Tuesday, April 25, 2017

Shouldn't a Critique Actually Critique?

Here we see one of the usual tactics by those less-than-stalwart fellows at the Discovery Institute (DI).  Simply put they take the work by other people and rather than doing any actual research, they simply editorialize it to spin it in either an anti-evolution or a pro-intelligent Design way -- or both when they think they can get away with it.  This is one of the anti-evolution ones: "“Shared Error” Argument: Olfactory Receptor Genes Prove Common Descent?"

Professors' Dennis Venema and Scot McKnight co-wrote a book, Adam and the Genome, which has apparently annoyed the DI. One interesting note that instead of referring to the authors as 'professors', Cornelius Hunter (DI talking head, although not a very prolific one), says this:

"co-authored by theistic evolutionists Dennis Venema and Scot McKnight"
Venema has a PhD is Biology and is a professor of biology at Trinity Western University in Langley, British Columbia. McKnight has a PhD from the University of Nottingham and is a professor at Northern Baptist Theological Seminary in Lombard, IL.  Obviously anti-evolutionist Hunter has little regard for them and immediately labels them as an enemy of the ID crowd.  I figure I can call Hunter that in the same way he referred to the two professors as theistic evolutionists.

You see the DI doesn't like Theistic Evolution for a few reasons:
  • Theistic Evolution more wraps a theistic explanation around evolution, where the DI wants to throw evolution out completely so they can slide in their own theistic explanation.  
  • The DI likes to disavow themselves of their theistic underpinnings and hide their religion.  Anything that smacks of religion is something they run away from as quickly as their little legs can carry them.  
  • Theistic Evolutionists tend to be quite critical of the DI and its quaint little notion of Intelligent Design.  As we know anyone critical of the DI and ID is the treated with disdain by the DI.
I believe they would prefer all theistic evolution proponents would drop their religious concepts and get under the big-tent of anti-evolutionism until such time as evolution is abolished and then they can fight out all the details with all the other various theistic groups.

Yes, I am writing about two theists who wrote a book, but I am not critiquing the book, I am critiquing how anti-evolutionist Hunter critiqued the book.  Did he offer any support for the various things he said?  No.  His main argument is a common one at the DI.  Basically, he says biology is complicated, thereby it cannot have happened through a natural process, like evolution.

There, you can read his much longer diatribe, but when you boil it down, that's what you get.  If you really want to dig deeper, look at his basic issues with the book:
  • Issue 1: "First, the olfactory system is profoundly complex." See, complex and we know how the DI deals with complexity
  • Issue 2: "The olfactory system is no exception. Its several fundamental components, if evolution is true, must have evolved several times independently." A re-statement of being complex.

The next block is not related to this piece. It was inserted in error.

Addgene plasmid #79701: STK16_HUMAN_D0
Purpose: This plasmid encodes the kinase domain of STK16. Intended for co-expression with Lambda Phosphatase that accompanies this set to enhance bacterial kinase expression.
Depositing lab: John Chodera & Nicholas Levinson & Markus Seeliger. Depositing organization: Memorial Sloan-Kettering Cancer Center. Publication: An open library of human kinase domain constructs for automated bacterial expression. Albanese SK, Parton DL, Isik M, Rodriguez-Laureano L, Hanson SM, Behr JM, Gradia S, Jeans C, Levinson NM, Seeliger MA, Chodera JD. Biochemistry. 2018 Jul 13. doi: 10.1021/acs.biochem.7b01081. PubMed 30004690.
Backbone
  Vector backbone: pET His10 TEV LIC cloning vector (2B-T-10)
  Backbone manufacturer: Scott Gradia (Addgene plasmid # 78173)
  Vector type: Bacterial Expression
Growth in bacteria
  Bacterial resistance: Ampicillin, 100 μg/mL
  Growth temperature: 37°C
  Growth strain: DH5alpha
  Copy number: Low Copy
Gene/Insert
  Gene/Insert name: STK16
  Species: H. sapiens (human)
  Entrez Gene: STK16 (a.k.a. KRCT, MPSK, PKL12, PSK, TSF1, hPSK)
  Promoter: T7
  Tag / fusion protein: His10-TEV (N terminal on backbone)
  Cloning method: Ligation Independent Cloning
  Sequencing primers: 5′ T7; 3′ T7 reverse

• Issue 3: " . . . the strength of this evolution argument is lack of function, but that renders it fallacious."  This is not an argument as much as an unsupported statement -- another favorite tactic.  Where is his support for this statement?  Nowhere to be found.
That's pretty much it.  His functionality whine completely ignores the genetic evidence for common descent.  But that's how the DI works, builds up an argument on one facet and completely ignore other facets.  Then they go on as if their argument is gospel without a single supporting fact -- just more opinion and wishful thinking.

Anti-evolutionist Hunter sort of quotes Elliot Sober, which makes me think this is a quote mine:
"Evolution fails to explain how even a single gene could evolve, let alone the entire olfactory system. In fact the presence of supposedly useless structures, such as pseudogenes, is hardly a plus for evolution. As Elliott Sober has pointed out, there is nothing about this story that provides a positivistic argument for evolution."
I believe Sober's quote concerned the discussion whether the gene or the genome is the evolutionary 'target'.  Sober is a noted critic of the 'gene-centered view of Evolution', so the evolution process for a single gene wouldn't be overly important to Sober.  It is funny that Hunter would quote Sober, who is a noted critic of Intelligent Design:
"This article reviews two standard criticisms of creationism/intelligent design (ID)): it is unfalsifiable, and it is refuted by the many imperfect adaptations found in nature. Problems with both criticisms are discussed. A conception of testability is described that avoids the defects in Karl Popper's falsifiability criterion. Although ID comes in multiple forms, which call for different criticisms, it emerges that ID fails to constitute a serious alternative to evolutionary theory."
(Elliot Sober, 2007, What is wrong with intelligent design?, Abstract) 
Gotta love that last piece: 'it emerges that ID fails to constitute a serious alternative to evolutionary theory'.  I bet that's one reason Hunter tries to work in a quote-mine from pro-evolution Sober, I mean if you can use some of your critic's words, you can make it sound as if he isn't really a critic.

I have to wonder how he and Behe, who agrees with common descent, get along?